Blending into Norway's fjords through reflections
Three award-winning apartment buildings stand proudly atop Rundeskogen hill, which connects the cities of Sandnes, Stavanger and Sola. The towers on the west coast of Norway afford breathtaking views of wide-open plains, dense forests and the Gandsfjorden fjord. The highest tower has 15 stories, the other two have nine. Together, the towers contain 113 units. The buildings stand out amongst the surrounding low-rise residential complexes and warehouses. However, through a combination of innovative forms and materials, the towers also blend in perfectly and offer a sense of openness and space. This effect is enhanced by coloured façades that reflect the region’s typical natural light and connect the buildings to nearby residential areas and woodlands.
Playing with natural light
Architects Helen & Hard, Stavanger, and dRMM, London, were responsible for the distinctive design. Materials chosen for the building exterior had to help achieve the key goal of integrating the buildings into their surroundings. The low northern light playing of the building offered a unique opportunity to make the structures visually attractive, whilst helping them blend in. Trespa® Meteon® panels were essential to creating this effect, like the way sunlight plays off of leaves.
dRMM and Helen & Hard had considered an all-timber structure. However, at the request of the client, they opted for a hybrid construction with a concrete core and floors and timber frames in the walls. The buildings’ octagonal shape maximises natural lighting and views. “Each decision aimed to ensuring the design would fit into the overall context of the area and prevent blocking views,” explains Siv Helene Stangeland, partner and principal architect at Helen & Hard. “As you walk around the site, the beautiful, low northern light gradually shifts around the façades, thanks to the Trespa® Meteon® panels.”
For the façades, Alex de Rijke, architect and director of dRMM, considered a variety of materials. He particularly liked the three-dimensional effect created by the use of durable Trespa® Meteon® Metallics at the ‘Golden House’ building in Houten, The Netherlands. Trespa® Meteon® Metallics emphasize the material’s premium appearance, introducing subtle differences between panels installed at different angles. To determine whether a similar solution might be suitable for the Rundeskogen project, de Rijke visited Trespa International’s headquarters in Weert, The Netherlands. Here, a 4x4 metre mock-up was constructed. This ‘life size’ model gave the architects, construction firm, distributor and client a realistic impression of what the façade would look like. By playing with geometrical shapes and moving the surfaces the Metallic panels, it became possible to determine the material’s effects and how these would translate to a larger structure. Three Metallics ‘Rock’ decors were selected in Copper Yellow, Amber and Mustard Yellow, matching the hues typical of different seasons. Each building was designed to represent a specific period of the year and is clad with one of these complementary tonalities, following an intricate pattern that incorporates carefully arranged triangular panels.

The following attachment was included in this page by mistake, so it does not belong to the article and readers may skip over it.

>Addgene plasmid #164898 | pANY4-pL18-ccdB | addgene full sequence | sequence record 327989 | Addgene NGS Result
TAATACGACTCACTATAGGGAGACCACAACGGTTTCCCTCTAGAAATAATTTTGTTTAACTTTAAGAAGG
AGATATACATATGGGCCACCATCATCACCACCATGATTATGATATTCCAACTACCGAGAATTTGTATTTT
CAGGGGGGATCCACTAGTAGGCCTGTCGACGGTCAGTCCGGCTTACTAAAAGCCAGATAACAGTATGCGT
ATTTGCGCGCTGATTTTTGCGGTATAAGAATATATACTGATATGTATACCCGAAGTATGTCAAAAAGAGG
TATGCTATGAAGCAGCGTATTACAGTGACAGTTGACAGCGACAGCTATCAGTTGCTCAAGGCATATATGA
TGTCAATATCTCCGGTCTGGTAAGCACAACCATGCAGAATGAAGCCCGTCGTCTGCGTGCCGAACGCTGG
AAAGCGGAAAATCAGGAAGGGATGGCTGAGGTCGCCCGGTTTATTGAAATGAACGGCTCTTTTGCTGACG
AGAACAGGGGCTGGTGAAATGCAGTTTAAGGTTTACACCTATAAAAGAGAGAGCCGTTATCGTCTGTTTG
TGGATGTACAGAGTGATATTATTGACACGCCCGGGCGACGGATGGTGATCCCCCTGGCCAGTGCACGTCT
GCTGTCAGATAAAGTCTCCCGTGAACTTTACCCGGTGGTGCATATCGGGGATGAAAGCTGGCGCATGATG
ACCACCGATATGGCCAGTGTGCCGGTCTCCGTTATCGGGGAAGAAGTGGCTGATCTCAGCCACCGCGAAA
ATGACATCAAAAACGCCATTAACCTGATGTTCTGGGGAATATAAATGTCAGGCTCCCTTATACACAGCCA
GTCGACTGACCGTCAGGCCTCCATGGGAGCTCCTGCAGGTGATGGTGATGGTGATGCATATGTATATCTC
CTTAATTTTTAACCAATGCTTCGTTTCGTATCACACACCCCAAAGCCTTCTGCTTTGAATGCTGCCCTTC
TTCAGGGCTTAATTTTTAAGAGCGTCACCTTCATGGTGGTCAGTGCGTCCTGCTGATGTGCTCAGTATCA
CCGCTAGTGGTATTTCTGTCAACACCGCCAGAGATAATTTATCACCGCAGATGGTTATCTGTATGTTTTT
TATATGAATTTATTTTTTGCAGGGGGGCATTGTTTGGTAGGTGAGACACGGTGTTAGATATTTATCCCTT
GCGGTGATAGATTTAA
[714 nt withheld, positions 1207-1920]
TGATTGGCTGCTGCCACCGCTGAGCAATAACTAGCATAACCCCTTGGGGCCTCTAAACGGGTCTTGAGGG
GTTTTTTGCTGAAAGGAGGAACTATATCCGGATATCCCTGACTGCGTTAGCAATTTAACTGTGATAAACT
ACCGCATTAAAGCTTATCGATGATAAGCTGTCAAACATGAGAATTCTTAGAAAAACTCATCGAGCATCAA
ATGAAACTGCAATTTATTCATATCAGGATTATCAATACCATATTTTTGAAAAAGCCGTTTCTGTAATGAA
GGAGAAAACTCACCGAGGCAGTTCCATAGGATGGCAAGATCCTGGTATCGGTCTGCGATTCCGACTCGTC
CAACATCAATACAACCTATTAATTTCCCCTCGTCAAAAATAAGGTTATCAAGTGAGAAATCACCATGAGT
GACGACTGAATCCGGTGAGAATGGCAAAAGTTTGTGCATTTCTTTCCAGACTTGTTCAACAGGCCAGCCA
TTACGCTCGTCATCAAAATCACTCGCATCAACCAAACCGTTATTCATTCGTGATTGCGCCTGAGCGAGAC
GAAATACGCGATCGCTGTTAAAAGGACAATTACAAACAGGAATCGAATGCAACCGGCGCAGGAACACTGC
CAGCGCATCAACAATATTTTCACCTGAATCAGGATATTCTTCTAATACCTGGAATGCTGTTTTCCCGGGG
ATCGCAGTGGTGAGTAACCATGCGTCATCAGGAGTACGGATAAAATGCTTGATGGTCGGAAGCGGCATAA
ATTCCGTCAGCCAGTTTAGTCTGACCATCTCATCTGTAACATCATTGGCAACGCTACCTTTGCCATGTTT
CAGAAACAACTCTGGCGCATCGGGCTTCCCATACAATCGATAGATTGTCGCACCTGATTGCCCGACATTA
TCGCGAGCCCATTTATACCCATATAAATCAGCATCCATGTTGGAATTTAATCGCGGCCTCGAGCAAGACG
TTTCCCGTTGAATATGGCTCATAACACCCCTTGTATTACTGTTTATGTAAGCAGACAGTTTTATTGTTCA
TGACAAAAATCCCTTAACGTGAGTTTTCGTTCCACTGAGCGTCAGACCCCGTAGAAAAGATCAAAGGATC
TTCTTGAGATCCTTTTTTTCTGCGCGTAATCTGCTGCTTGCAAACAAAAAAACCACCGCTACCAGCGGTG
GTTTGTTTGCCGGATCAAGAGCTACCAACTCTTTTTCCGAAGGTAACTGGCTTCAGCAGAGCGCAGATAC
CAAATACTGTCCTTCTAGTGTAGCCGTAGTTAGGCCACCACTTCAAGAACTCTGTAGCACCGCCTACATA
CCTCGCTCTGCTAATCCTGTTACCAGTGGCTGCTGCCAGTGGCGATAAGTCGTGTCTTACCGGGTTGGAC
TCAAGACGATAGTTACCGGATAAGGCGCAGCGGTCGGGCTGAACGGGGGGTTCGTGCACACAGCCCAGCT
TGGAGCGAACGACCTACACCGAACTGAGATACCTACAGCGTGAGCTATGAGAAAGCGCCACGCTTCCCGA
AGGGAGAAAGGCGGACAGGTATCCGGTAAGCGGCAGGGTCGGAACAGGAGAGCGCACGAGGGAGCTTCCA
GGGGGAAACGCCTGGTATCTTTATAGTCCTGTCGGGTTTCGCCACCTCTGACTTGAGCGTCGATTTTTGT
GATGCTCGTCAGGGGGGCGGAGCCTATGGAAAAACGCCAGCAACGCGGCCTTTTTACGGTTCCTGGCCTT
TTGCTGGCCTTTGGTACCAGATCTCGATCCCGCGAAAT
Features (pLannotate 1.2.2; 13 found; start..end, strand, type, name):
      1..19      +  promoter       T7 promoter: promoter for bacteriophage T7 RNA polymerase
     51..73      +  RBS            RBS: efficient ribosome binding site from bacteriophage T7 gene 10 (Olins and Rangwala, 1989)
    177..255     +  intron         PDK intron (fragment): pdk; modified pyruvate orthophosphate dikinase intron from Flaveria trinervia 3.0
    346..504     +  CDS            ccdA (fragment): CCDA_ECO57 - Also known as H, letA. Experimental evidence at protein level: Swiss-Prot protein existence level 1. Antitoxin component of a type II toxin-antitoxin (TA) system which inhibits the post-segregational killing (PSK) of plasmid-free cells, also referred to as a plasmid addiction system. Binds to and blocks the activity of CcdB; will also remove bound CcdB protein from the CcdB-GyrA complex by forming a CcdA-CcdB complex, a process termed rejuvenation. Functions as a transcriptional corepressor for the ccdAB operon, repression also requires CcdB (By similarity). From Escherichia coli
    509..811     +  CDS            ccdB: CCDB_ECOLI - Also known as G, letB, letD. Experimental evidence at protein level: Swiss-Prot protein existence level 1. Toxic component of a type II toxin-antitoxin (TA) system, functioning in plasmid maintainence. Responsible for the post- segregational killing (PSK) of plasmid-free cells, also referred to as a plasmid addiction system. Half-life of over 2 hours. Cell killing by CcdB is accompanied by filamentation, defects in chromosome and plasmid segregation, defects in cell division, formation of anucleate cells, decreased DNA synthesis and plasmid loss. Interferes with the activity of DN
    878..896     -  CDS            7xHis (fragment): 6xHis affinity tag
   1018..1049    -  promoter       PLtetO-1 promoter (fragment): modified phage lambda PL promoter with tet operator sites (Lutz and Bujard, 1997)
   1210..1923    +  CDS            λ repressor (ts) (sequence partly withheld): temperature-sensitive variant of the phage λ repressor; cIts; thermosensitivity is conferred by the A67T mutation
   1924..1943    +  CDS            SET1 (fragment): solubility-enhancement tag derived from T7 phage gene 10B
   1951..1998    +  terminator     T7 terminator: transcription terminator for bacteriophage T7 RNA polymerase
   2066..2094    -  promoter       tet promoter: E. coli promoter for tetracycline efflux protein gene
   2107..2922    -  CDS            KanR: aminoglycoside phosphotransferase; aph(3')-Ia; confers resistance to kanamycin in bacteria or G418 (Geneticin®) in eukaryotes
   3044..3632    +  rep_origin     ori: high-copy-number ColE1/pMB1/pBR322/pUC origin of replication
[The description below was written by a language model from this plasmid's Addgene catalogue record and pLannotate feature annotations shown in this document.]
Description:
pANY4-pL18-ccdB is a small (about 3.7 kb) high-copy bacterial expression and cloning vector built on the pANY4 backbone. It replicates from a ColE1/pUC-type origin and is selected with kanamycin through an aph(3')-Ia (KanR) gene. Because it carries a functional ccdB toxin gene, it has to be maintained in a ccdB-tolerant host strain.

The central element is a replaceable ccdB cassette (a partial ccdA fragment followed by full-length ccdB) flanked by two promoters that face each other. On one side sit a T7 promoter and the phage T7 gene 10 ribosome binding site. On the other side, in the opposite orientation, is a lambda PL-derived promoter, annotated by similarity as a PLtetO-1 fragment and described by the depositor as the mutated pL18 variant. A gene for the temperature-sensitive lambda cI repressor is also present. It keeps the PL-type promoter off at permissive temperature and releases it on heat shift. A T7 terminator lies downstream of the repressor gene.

A sense of space and wonder
The initial idea was to build a single eight-storey block. “However, we felt having one vast wall would be wrong for the quality of this space,” says Siv Helene Stangeland. “Additionally, owing to its proximity to a Viking burial site, the density of the design had to be restricted.” The architects decided to have three buildings and lift the first floors to minimise their footprint and allow fjord views for the adjacent houses. “When you visit the site, the first thing that strikes you is the raised platform, which creates a sense of space and wonder,” says Siv Helene Stangeland. “The other striking thing is the colourfulness of the buildings.”
“The architects drew each individual piece of the first tower’s façade,” recalls Gaute Hoff, Sales Manager Building of VINK Norway, Trespa’s local distributor and the company responsible for optimising the machining of the panels. “We needed to cut the triangular shapes from the rectangular Trespa® sheets in a way that would minimize machining loss.” VINK’s team carefully labelled every single piece and delivered the sections in a very precise order, in line with requirements.
Although single-family houses and small-scale housing projects are prevalent in the region, the height and volume of the Rundeskogen towers haven’t ruined the area’s spaciousness and views. Completed between 2012 and 2013, the towers have received numerous awards and recognitions, including an honourable mention at the 2014 Norwegian Award for building design and Architizer’s 2015 A+ Award Jury (Winner in residential multi-housing/high-rise category.)